31 Mar 2020
I wasn’t able to catch Ford v. Ferrari in theaters, but I did manage to see it while sheltering at home from COVID-19 this last weekend. Although the movie had some issues (notably a one-dimensional antagonist and lack of female characters - Keith Law has a good write-up if you want a review from a competent reviewer), I had a lot of fun watching it. I do have a couple of things to say about it, though.
Namely, the title Ford v. Ford would have been more apt (although not better). While the movie was nominally about Ford wanting to build a car to beat Ferrari, the latter automaker has a remarkably small role in the movie. All of the real conflict was about Ford getting it its own way.
This got me to thinking about when I was practicing Kendo. During that time, one of the pivotal moments for me was when I realized that winning a match had a lot more to do with me overcoming my own limitations than with what my opponent was doing. I won’t go into this idea too much here, but it is tied into the stoic idea of dichotomy of control (of which I was unaware at the time), which basically states that we shouldn’t place much weight on things which are outside of our control. In a competition, our opponent’s actions are not in our control, so really the only thing that we should care about is not whether we win or lose, but whether we did our best under the circumstances.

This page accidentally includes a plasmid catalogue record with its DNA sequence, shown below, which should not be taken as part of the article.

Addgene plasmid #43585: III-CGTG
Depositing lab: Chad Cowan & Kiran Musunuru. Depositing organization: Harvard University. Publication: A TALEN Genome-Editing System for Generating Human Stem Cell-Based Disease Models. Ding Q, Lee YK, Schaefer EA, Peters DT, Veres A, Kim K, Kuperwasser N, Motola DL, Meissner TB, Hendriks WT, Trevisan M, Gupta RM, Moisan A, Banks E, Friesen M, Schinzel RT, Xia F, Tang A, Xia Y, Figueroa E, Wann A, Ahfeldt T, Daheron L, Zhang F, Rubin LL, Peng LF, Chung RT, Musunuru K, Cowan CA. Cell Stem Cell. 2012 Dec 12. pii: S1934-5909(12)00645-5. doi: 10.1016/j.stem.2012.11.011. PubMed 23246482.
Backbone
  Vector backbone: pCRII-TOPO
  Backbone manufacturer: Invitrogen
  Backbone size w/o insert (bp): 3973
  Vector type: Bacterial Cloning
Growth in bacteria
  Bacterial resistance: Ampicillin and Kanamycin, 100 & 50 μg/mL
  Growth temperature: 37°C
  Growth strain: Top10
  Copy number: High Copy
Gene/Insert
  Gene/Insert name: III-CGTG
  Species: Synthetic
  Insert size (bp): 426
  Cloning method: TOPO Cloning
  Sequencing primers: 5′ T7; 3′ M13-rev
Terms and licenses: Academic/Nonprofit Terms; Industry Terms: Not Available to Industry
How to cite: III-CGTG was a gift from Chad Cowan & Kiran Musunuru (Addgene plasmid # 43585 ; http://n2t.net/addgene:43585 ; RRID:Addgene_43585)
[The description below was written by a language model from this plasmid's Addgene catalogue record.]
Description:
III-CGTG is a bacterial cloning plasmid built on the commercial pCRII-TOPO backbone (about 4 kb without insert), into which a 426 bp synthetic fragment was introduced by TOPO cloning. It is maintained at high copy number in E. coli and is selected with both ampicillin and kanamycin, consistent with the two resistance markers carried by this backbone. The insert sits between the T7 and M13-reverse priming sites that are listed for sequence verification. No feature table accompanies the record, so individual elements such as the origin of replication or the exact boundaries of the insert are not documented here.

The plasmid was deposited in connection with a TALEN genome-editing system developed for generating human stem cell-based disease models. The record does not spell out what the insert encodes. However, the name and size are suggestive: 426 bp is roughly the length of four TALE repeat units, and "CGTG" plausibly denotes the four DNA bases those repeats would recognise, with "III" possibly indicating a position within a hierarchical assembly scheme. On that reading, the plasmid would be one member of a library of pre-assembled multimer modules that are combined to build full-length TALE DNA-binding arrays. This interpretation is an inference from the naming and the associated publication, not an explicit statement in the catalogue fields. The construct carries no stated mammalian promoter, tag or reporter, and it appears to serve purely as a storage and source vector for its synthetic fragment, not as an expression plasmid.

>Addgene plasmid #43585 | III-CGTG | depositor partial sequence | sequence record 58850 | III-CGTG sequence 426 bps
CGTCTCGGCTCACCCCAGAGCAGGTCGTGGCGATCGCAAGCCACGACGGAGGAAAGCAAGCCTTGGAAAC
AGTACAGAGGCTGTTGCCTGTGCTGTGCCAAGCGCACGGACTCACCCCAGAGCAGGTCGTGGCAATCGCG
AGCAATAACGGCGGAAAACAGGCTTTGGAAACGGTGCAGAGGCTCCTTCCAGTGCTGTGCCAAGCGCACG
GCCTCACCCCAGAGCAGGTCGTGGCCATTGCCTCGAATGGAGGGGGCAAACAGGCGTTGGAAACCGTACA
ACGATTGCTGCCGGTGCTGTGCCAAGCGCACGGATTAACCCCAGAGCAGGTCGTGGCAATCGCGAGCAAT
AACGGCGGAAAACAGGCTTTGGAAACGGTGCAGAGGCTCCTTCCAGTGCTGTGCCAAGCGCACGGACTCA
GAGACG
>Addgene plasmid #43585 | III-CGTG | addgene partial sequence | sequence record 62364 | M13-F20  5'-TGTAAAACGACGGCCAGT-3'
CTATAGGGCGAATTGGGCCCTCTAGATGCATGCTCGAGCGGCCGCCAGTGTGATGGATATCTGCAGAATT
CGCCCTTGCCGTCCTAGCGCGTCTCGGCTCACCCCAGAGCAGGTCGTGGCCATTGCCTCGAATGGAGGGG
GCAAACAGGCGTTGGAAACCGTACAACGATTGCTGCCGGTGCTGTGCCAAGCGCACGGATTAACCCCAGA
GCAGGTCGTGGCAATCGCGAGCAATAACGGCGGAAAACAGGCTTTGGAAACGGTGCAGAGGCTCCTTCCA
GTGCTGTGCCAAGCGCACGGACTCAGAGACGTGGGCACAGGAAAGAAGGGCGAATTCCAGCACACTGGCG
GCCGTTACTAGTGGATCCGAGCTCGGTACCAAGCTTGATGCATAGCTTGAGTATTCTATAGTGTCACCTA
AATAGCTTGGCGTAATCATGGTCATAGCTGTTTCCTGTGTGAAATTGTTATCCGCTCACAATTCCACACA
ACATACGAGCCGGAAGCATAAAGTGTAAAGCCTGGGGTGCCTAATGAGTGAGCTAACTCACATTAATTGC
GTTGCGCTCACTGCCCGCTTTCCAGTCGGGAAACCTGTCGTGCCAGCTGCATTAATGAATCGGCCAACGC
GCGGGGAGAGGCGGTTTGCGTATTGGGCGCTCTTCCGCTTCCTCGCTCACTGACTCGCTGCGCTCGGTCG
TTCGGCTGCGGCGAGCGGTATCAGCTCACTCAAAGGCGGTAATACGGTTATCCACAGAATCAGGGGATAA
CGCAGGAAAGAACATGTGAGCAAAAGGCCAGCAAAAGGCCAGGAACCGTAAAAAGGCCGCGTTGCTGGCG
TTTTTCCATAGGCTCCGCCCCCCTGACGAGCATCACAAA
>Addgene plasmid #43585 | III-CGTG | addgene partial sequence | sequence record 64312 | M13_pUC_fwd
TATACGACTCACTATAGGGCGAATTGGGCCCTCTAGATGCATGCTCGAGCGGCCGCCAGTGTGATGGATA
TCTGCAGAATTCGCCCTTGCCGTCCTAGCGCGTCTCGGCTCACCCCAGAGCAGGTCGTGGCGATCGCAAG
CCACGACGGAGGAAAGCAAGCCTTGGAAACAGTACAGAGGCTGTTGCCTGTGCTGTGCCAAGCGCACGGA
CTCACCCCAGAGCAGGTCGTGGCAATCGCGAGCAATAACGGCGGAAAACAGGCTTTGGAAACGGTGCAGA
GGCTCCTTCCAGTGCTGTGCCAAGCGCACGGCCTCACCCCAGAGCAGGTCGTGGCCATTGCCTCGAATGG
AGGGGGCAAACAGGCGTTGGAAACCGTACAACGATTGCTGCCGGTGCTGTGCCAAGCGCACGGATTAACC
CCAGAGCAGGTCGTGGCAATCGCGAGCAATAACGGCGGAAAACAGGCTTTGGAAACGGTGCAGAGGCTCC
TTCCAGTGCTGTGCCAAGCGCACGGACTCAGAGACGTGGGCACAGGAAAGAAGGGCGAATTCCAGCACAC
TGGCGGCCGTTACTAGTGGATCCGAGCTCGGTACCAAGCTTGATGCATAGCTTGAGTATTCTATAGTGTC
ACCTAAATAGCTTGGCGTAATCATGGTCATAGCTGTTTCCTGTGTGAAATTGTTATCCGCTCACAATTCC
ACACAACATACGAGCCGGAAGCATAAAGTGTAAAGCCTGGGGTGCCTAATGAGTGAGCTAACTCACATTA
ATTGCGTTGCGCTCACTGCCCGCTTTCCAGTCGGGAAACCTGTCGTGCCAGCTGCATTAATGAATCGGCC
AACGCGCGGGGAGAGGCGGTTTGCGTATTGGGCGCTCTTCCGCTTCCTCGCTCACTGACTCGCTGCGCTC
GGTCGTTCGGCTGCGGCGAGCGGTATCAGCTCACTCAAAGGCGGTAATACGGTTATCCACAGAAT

The movie deals with this in a couple of ways, mainly with the ways in which Ford got in the way of Shelby and Miles, but also with Miles’ attitude towards attempting to one day drive the perfect lap, where every element is perfectly executed and harmoniously connected. Unfortunately the movie spent a lot more time on the former when I wish it had spent more time on the latter (I would have liked to see more of him hashing it out with his wife, and the scene where he talked about it with his son could have used some more support). I also think that this would have led the movie to end on a better note.
This idea of competing with oneself makes a sort of intuitive sense, we can all probably think of times when we have gotten in our own way. Winning that internal competition is difficult and to me, it has a lot to do with being in harmony with oneself. Practicing Kendo was an exercise in getting my mind and body on the same page (see Ki Ken Tai Ichi). But how does internal harmony work when you scale it up to a team? A company? A government? A society?
The movie in no way answers these questions, which isn’t a flaw in my books, since those answers aren’t easy to come by and are riddled with complexity (At what point does unity turn toxic, as in Fascism? How does unity balance with diversity, which provides its own sort of strength?). For a movie that I expected to be fun but shallow, even raising these questions is a win. If you haven’t watched it yet, you should.